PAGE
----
Facets are attributes associated with a given thing. The attributes of a glass of iced tea, for example, include its temperature, volume, and color. Facets have hierarchies of their own. A temperature can be hot or cold; volume can be large or small; color can be varying shades of brown.
Faceted search allows a user to narrow their choices down when searching for something online. This type of search is easy to understand if we look at a real world equivalent. Let's use the example of a car purchase I made in 2012. I blogged about it at the time and I’ll include some quotes here.
So it was time to retire my old, reliable 1999 Saturn station wagon. In the swapping arrangement we’ve established for automobiles, that meant that I’d get my wife’s old car and we’d buy her something new. My wife’s criteria for a new car is pretty succinct: it has to have heated seats and not be white. Simple enough. But there is one other factor to consider: gas mileage.
All of the luxury models I looked at had mediocre to poor gas mileage. Most were in the MPG range of 17 city/25 highway. Disappointing. This applied to all of the entry to mid-level models of Audi, Mercedes, Infiniti and Cadillac that I looked at. With gas prices expected to hit $5/gallon this summer this started to look like a real drawback. A small idea that had been sitting in the back of my head for months started to grow: “what about the Chevy Volt?”.
The Volt’s new, uses new battery technology, has a limited track record, and (most importantly) is expensive for what you get. For a car that looks essentially like an economy model, it costs as much as any of the aforementioned luxury brands. Is a Chevy worth $40,000? I had to think long and hard about that. But the more I looked at the Volt, the more I found to like.
In these paragraphs, I established several facets for my car search:
- Seats (possible values: heated or not),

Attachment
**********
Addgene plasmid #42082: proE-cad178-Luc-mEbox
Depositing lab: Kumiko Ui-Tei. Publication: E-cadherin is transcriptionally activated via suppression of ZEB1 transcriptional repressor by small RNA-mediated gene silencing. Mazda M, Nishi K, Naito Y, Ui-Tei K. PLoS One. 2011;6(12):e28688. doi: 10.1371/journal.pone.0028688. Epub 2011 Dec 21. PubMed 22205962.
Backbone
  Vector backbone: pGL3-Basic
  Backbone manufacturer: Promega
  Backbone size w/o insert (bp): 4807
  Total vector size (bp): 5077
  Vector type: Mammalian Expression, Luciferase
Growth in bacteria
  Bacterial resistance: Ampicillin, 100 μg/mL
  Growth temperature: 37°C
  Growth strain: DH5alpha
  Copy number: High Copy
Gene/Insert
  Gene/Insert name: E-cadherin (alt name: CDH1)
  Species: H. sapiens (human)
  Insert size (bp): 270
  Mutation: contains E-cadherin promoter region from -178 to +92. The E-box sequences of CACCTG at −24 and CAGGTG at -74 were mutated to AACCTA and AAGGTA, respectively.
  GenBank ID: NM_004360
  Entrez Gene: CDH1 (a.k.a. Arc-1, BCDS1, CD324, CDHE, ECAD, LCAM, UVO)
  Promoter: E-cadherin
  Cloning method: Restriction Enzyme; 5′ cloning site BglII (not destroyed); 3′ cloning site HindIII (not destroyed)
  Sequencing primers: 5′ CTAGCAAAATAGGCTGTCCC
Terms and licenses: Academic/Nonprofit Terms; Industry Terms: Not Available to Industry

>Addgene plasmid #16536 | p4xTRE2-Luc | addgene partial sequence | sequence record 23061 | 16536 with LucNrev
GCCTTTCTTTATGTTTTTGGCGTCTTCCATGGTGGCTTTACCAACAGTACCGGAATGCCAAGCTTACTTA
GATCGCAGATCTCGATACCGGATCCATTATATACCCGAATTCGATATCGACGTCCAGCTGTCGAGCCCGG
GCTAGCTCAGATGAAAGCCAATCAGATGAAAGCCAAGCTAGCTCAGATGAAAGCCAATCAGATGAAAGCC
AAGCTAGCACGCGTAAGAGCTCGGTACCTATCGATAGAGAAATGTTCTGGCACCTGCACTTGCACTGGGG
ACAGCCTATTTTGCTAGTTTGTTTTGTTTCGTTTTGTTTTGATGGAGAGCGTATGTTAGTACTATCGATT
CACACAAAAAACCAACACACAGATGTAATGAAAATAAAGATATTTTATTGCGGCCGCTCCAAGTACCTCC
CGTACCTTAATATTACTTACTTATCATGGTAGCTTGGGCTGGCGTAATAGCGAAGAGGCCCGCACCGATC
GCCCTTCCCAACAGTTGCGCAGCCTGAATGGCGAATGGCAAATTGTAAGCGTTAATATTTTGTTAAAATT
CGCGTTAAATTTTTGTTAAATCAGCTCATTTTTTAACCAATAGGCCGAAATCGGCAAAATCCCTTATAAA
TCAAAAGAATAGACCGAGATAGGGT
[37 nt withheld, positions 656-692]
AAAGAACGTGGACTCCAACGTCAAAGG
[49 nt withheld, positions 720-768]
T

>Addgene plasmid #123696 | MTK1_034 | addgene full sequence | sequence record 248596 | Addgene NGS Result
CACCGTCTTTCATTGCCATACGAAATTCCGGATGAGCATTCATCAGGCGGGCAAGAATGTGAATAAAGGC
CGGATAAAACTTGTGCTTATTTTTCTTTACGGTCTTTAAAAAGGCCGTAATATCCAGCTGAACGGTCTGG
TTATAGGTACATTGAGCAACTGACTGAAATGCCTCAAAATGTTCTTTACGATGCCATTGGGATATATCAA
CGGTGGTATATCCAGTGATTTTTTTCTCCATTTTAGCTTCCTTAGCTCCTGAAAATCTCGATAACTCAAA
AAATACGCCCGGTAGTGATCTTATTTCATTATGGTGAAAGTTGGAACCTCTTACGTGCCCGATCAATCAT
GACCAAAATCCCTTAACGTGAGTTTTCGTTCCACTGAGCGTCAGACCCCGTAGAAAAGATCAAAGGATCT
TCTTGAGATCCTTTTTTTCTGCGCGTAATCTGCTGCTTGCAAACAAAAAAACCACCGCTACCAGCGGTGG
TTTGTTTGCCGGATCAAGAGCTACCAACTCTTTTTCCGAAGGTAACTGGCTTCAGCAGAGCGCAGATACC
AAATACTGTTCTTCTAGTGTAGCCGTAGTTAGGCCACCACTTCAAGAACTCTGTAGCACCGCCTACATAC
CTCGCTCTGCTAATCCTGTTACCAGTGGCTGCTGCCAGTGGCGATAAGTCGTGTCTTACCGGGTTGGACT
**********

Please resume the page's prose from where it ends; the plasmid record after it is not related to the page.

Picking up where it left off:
- Color (any but white),
- Mileage (low vs. high),
- Locomotive Source (gasoline, electricity, hybrid),
- Manufacturer (Chevy, Audi, Mercedes, Inifiniti, Cadillac), and
- Purchase Price (low vs. high)
There were two more facets.
The Volt was completely different. I just felt that it was a game-changer: a car that drove in silence, emitted no pollution from the tailpipe and was not tethered to the pump or the seasonal fluctuations in the cost of gasoline. Plus, it was American made and could be driven on energy from domestic energy supplies. I would not be subsidizing unfriendly foreign governments.
The last facets were Subsidization (am I enriching a foreign or a domestic entity) and Ownership Model (buy vs. lease). We decided to lease.
And in case you’re wondering how it worked out...
We haven’t regretted the decision for a second. We both felt good about the purchase from the beginning and we love being able to plug the car in at night and be ready to go in the morning. The car feels tight, the interior fit and finish feels as solid as a Japanese car and it drives great. The acceleration is strong enough to merge with confidence on any expressway on-ramp and the computerized instruments provide plenty of feedback on the efficiency of your driving. Unlike the Nissan Leaf, we’re not limited to a 100 mile range and can drive the car across the country if we need to. We can always power the battery from the gas generator if necessary. It seems like the perfect compromise.